Yoni Chesner was no fashion expert growing up.
He was a yeshiva student; his first job was making $6 an hour in a bagel shop in his hometown of Baltimore.
“I went to the clearance section at Ross,” he says now, chuckling.
But one visit to the Saks Fifth Avenue Company store in Aberdeen, Maryland, popular among local religious Jews on the hunt for good suits, not only changed his style, but his entire career. Chesner was nineteen at the time he first visited the store, which sells merchandise that is returned to Saks stores nationwide, and he saw a business opportunity.
“I bought a few designer sweaters there, and put them up on eBay,” he said. “Before I knew it, I turned $300 into $900.”
Chesner started buying and selling designer clothes, spending days in Manhattan sample sales, buying merchandise left and right, and selling the items online. Over the years, he built relationships with distributors. So he decided, along with his wife Chaya, to create a flash sales site, Amuze.com, with deals on all the most coveted brands: Ferragamo, Gucci, Canali.
“In the beginning it was a disaster,” he said. “Customers were like, what is this thing? But we’ve turned it around since, we’ve built inventory through lots of channels, thank God, bli ayin hara.”
At the moment, a $435-Burberry scarf is now going for $245; another flash deal offers a $1,850-Chloe shoulder bag for $995.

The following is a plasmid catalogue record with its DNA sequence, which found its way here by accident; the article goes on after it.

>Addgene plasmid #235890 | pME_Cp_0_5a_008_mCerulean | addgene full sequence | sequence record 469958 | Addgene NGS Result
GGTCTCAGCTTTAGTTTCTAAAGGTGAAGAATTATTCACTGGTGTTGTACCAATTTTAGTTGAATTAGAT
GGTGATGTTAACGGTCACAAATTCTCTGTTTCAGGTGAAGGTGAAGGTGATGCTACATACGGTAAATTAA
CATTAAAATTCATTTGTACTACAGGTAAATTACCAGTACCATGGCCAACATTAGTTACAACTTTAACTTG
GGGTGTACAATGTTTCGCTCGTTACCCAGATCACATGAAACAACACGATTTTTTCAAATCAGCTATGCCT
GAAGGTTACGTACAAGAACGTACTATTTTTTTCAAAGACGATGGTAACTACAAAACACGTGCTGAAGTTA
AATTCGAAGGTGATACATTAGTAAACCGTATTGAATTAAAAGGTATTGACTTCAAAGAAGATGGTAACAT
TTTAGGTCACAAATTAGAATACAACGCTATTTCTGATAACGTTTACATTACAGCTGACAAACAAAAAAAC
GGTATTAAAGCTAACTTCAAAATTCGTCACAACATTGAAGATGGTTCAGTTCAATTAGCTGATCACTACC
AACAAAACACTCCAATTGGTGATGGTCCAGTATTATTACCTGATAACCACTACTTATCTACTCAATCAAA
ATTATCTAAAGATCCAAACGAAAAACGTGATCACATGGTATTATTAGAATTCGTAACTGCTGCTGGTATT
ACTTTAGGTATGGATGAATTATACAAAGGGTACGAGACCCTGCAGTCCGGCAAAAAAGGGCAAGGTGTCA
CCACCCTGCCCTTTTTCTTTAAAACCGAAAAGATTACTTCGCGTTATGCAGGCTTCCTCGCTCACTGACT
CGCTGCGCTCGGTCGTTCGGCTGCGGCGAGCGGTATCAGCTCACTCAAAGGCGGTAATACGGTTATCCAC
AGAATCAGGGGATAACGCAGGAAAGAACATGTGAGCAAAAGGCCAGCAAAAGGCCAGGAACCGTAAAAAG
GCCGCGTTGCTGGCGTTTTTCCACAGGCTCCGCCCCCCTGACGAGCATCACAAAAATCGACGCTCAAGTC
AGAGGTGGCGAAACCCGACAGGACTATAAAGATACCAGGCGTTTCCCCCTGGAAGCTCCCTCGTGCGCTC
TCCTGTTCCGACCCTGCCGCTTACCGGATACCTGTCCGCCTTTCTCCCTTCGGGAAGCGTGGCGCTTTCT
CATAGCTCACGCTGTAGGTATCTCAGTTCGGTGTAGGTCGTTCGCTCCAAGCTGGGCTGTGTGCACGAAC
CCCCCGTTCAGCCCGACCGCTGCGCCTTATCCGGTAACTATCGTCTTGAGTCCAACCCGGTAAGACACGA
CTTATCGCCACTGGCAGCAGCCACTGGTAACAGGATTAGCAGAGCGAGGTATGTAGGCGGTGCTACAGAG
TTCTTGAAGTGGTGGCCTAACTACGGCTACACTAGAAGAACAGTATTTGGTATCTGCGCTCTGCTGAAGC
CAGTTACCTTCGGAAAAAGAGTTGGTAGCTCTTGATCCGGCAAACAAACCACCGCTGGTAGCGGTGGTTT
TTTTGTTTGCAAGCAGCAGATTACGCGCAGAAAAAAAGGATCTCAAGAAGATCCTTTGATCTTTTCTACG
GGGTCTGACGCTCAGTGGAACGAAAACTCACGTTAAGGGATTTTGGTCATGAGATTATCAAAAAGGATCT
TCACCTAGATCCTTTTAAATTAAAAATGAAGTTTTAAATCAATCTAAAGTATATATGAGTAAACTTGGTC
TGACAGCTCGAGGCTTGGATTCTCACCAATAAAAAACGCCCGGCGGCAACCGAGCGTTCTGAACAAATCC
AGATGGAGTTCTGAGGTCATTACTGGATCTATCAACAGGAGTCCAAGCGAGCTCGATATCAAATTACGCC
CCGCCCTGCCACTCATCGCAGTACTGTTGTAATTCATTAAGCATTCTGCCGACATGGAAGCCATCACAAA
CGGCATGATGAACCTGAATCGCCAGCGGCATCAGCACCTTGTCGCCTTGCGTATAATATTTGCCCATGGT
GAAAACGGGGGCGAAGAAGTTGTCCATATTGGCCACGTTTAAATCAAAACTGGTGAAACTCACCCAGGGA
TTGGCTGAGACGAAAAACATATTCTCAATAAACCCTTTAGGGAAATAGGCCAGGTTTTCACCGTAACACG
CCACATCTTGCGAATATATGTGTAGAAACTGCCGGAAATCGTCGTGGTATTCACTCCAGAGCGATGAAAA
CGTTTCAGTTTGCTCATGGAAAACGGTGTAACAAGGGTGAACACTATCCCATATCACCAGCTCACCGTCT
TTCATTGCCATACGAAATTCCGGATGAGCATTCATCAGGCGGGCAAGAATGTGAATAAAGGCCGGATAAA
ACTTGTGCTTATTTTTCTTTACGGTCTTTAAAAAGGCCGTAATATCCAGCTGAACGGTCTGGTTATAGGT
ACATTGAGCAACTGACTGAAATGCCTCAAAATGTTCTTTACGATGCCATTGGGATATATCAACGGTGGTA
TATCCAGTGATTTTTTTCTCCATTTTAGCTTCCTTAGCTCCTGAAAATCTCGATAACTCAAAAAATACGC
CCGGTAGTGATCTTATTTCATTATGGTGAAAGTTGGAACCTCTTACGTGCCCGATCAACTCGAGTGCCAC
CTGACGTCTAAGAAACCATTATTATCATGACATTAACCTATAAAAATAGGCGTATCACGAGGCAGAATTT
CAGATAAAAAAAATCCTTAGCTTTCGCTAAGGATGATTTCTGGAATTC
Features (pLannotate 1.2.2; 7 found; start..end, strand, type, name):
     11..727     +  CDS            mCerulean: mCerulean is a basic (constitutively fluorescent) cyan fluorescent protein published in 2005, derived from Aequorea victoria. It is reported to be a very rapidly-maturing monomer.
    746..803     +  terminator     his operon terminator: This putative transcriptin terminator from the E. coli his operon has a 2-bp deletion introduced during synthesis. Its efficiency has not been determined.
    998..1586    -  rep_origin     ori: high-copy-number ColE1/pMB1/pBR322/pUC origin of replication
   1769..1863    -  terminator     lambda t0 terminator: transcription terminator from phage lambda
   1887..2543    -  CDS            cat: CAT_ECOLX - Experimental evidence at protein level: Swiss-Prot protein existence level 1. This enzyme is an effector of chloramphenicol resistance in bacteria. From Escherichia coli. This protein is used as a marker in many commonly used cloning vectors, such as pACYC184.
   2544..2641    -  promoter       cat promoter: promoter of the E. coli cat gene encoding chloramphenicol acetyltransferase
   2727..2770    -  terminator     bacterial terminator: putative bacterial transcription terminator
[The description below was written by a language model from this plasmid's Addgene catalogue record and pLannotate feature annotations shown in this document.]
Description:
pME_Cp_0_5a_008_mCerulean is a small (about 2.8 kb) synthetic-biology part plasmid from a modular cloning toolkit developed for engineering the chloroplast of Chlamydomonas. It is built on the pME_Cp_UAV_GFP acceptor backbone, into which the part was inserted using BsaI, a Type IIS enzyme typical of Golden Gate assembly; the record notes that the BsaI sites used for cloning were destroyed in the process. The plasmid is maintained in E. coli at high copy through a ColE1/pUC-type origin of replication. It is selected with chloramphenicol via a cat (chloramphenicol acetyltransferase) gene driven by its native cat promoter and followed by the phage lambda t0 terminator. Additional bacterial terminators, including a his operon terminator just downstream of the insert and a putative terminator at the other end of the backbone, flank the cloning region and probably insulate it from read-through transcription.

“We don’t have the customer who wants to walk into Chanel and buy a handbag at full price,” he says. “Yeah, you feel like a million bucks, they offer you champagne while you shop. But for us, we are giving the bargain, the thrill of the find. That’s our customer base.”
Today, Amuze — between the site and app — has 150,000 users, many of whom are Orthodox, the very community where Chesner first marketed his deals. The company has worked with several popular Jewish fashion bloggers — Esther + Sasha, Man Repeller, Excessories Expert — to sell the word throughout the community.
Businesses like these may tell a larger story — not only of new approaches to the luxury brand market, but also of the general economic growth of the American Orthodox community. As living standards rise in the community, its nouveau riche — just like that of any other community’s — flock to luxe status symbols.
And Chesner has the Louis Vuitton waiting for them — discounted, of course.
“We have real shopaholics on our site,” he says. “I have a customer who spent over $100,000 on our site this past year alone. Once someone finds out about us, they’re a customer. They see it’s the real deal, and they keep coming back.”